If I have one criticism of Bruce Springsteen’s latest album, the optimistic, Obama-hope-infused “Working On A Dream,” it’s this-he just too damn happy.
Bruce needs to be singing about getting screwed by the factory boss while trying to get your ’65 Chevy started when you’re down by the river with Crazy Janey on your way to a pink Cadillac in the darkness of the edge of town. Don’t ask me what the hell that’s supposed to mean-Bruce’ll sing it and it will make sense.
It’s been a prolific decade for the Boss-five studio albums, three live albums, a 30th anniversary reissue (with one planned for later this year), four DVD releases and two retrospective compilations. But Bruce is at his best when he’s wrestling with the dark side of the American dream, and there’s just too much optimism flowing through the lyrics on this album. The music follows suit, with classic pop and folk derived melody deftly woven together by Brendan O’Brien’s heavily layered production.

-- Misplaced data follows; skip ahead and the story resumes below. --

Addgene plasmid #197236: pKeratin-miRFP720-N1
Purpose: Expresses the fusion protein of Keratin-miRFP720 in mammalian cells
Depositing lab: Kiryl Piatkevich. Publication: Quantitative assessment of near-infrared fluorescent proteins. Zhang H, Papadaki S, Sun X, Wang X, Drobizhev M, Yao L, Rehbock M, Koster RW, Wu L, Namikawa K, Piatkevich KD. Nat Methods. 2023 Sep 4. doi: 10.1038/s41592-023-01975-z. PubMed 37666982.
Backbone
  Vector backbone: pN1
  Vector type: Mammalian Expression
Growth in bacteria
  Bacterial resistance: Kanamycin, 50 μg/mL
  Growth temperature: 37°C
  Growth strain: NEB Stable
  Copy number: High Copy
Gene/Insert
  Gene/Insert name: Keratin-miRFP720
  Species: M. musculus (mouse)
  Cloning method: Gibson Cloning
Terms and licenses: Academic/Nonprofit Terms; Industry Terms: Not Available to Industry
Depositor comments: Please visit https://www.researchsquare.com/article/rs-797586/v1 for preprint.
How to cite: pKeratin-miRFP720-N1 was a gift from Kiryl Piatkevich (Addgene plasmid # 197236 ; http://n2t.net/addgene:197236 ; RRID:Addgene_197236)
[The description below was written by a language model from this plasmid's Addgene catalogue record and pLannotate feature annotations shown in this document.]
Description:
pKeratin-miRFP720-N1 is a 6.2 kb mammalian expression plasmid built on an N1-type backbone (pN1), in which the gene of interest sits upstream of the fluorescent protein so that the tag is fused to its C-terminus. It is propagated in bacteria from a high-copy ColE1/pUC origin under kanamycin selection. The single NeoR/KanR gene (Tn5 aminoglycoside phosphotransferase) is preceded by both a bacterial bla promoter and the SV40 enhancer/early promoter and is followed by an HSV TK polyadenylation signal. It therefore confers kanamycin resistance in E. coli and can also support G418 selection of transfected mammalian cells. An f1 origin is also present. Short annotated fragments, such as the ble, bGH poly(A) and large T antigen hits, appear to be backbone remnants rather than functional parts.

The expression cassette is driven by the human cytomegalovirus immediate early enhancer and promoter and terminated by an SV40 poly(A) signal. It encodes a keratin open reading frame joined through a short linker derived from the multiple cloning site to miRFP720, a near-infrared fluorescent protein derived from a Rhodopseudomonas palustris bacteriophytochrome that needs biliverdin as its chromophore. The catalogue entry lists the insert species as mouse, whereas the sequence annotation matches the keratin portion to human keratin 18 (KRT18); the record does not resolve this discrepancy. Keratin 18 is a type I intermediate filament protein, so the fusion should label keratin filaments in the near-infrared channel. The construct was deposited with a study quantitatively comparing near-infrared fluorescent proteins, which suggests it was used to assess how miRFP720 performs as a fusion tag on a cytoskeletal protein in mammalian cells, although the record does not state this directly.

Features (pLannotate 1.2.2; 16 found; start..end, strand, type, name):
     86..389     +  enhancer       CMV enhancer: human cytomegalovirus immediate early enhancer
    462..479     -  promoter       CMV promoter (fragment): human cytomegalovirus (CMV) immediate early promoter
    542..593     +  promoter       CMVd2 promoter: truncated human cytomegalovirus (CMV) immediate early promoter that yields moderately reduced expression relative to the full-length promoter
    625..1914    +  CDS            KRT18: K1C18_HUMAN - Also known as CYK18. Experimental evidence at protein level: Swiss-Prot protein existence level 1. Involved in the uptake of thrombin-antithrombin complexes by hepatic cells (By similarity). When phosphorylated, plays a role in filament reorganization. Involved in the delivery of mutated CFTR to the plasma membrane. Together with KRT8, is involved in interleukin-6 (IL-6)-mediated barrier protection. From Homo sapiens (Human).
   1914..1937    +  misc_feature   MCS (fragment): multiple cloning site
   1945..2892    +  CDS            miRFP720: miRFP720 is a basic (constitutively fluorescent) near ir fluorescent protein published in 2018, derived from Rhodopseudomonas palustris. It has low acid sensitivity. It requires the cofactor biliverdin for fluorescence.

Sadly, the lyrics do not live up to the music in many cases, often bordering on banal (“Queen Of The Supermarket?”). There a few exceptions, and a standout cut for me is “The Wrestler.” I love the lyric, and the simplistic arrangement.
Now let me say a few words to assuage the Bruce faithful before they seek me out and bury me up in the Meadowlands. A bad album from Bruce is still better than most great albums by other artists.
Living in Arizona, I miss the hoopla that a new Bruce album used to be (still is?). Out here, you’re lucky to find Bruce as all of the display space is reserved for Jordin Sparks and whoever the country sweetheart of the week is.
I’m sure back in Philadelphia, stores opened at midnight and people braved the elements at lunchtime to buy their copy.
Maybe I’m living in the past-heck, I bought a copy on vinyl-but I miss the days when a new Bruce record was an event.